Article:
A truly amazing human being, Caroline Love, known to many as C'Love, died last week. She was found by her health care worker, having passed away in her sleep. C'Love had been quite ill for many years, suffering from diabetes, from heart failure and from kidney failure. She was on dialysis for over four years, and this year suffered her second heart
C'Love was African American and part Cherokee. If there was a PowWow within two hundred miles of her, she would attend it. She received her Masters in Fine Arts from the Visual Arts Department at UCSD. For many years she served as Chair of the Women's Caucus on the Arts in the San Diego region. She had studied with Faith Ringgold and continued that
tradition of narrative quilts which has so distinguised the work of Ringgold.
C'Love's work always addressed social justice issues: she made a large quilt on the occasion of the Rodney King beating and one on the violence against women in Bosnia. She made several on health issues. She presented a book project at the College Art Association about the difficulties of being a single mother.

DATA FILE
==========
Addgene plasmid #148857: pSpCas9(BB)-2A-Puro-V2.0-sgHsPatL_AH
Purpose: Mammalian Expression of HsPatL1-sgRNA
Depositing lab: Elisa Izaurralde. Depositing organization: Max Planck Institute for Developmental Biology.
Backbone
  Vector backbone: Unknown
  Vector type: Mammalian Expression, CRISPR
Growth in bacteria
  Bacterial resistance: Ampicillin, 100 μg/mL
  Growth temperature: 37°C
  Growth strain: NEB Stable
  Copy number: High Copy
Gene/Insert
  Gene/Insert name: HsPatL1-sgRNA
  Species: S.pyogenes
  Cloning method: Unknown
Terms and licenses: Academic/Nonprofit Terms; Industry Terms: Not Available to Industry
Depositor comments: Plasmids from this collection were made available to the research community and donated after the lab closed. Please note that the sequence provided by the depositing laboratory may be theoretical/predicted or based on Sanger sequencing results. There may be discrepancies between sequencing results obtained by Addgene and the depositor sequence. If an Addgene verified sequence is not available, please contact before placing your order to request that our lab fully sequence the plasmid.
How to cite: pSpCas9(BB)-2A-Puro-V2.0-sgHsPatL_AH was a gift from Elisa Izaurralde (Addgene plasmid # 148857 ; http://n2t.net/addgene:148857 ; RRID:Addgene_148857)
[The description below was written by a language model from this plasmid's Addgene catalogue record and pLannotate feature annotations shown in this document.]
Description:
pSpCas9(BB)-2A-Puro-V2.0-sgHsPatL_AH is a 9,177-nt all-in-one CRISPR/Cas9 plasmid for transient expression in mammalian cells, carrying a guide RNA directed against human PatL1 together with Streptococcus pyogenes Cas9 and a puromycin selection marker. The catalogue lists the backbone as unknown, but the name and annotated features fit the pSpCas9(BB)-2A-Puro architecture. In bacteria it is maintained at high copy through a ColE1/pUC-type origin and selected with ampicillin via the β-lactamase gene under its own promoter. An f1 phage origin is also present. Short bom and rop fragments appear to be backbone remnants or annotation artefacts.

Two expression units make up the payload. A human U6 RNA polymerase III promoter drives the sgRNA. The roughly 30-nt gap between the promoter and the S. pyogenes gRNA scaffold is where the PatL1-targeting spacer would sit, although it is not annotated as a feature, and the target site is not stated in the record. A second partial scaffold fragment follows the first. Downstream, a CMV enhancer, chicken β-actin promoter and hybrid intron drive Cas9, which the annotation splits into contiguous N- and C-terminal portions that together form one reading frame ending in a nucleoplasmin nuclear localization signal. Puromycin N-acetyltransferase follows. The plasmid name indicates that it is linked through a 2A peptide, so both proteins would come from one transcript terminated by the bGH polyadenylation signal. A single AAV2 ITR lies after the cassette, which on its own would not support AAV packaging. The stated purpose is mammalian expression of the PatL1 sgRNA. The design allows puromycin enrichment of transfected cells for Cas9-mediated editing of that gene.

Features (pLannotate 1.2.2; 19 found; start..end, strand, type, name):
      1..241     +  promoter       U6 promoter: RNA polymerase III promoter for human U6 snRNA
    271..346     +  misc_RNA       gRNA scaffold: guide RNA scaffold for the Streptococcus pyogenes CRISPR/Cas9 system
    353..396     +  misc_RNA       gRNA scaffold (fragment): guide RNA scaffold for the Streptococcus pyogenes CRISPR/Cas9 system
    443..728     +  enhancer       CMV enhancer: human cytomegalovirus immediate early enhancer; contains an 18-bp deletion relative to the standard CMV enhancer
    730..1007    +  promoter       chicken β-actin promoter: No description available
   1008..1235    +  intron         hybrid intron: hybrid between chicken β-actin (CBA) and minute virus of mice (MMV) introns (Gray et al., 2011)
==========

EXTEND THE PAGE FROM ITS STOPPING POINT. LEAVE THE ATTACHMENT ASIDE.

When she died she was working on a series of large quilt tapestries on women in jazz, inspired by a visit to the Schomberg Collection in New York and by a recent publication by Angela Davis, which looks at the lyrics of blues as a literary form. She chose five women blues singers and stitched their images and stories on fabric. This last work was perhaps the strongest she ever made: bold defiant brown faces, surrounded by hand written lyrics and music. C'Love worked on these quilts from her hospital bed, from her rehab center and from her seat on one of the many health transport vehicles which she rode back and forth to hospital and doctor's office as she suffered the many health set-backs that filled her final years.
C'Love was extraordinarily generous: always bringing food and presents to friends and colleagues, remembering birthdays when no one else did. She had a tenacious memory and would ask you about problems and situations from your last meeting with her that you would have to struggle to recall yourself.
She loved to tell jokes and would remember in minute detail all the nuances of the particular joke. It was always
fun to share a joke with C'Love, as it gave you the chance to hear her warm and raucous laughter.
C'Love was a good artist: she had a rare clarity of vision and determination. Her work did not fester nor fade, but each year kept getting stronger and more visionary, despite her desperate health situation.
Behind her talent however was her unique spirit: she glowed with a warmth and an optimism that was truly spiritual. It is this spirit that we will remember: all of us who came in contact with her: the bus drivers, the nurses, the doctors, the Taco Shop clerk, the colleagues, the students. This woman was a testimony to the power of humanity to transcend suffering and despair. The deep faith which sustained this
spirit was centered in ART.
For C'Love life WAS art.
There will be a service for her at the Women's Center on the UCSD campus from 2 until 5 on July 22.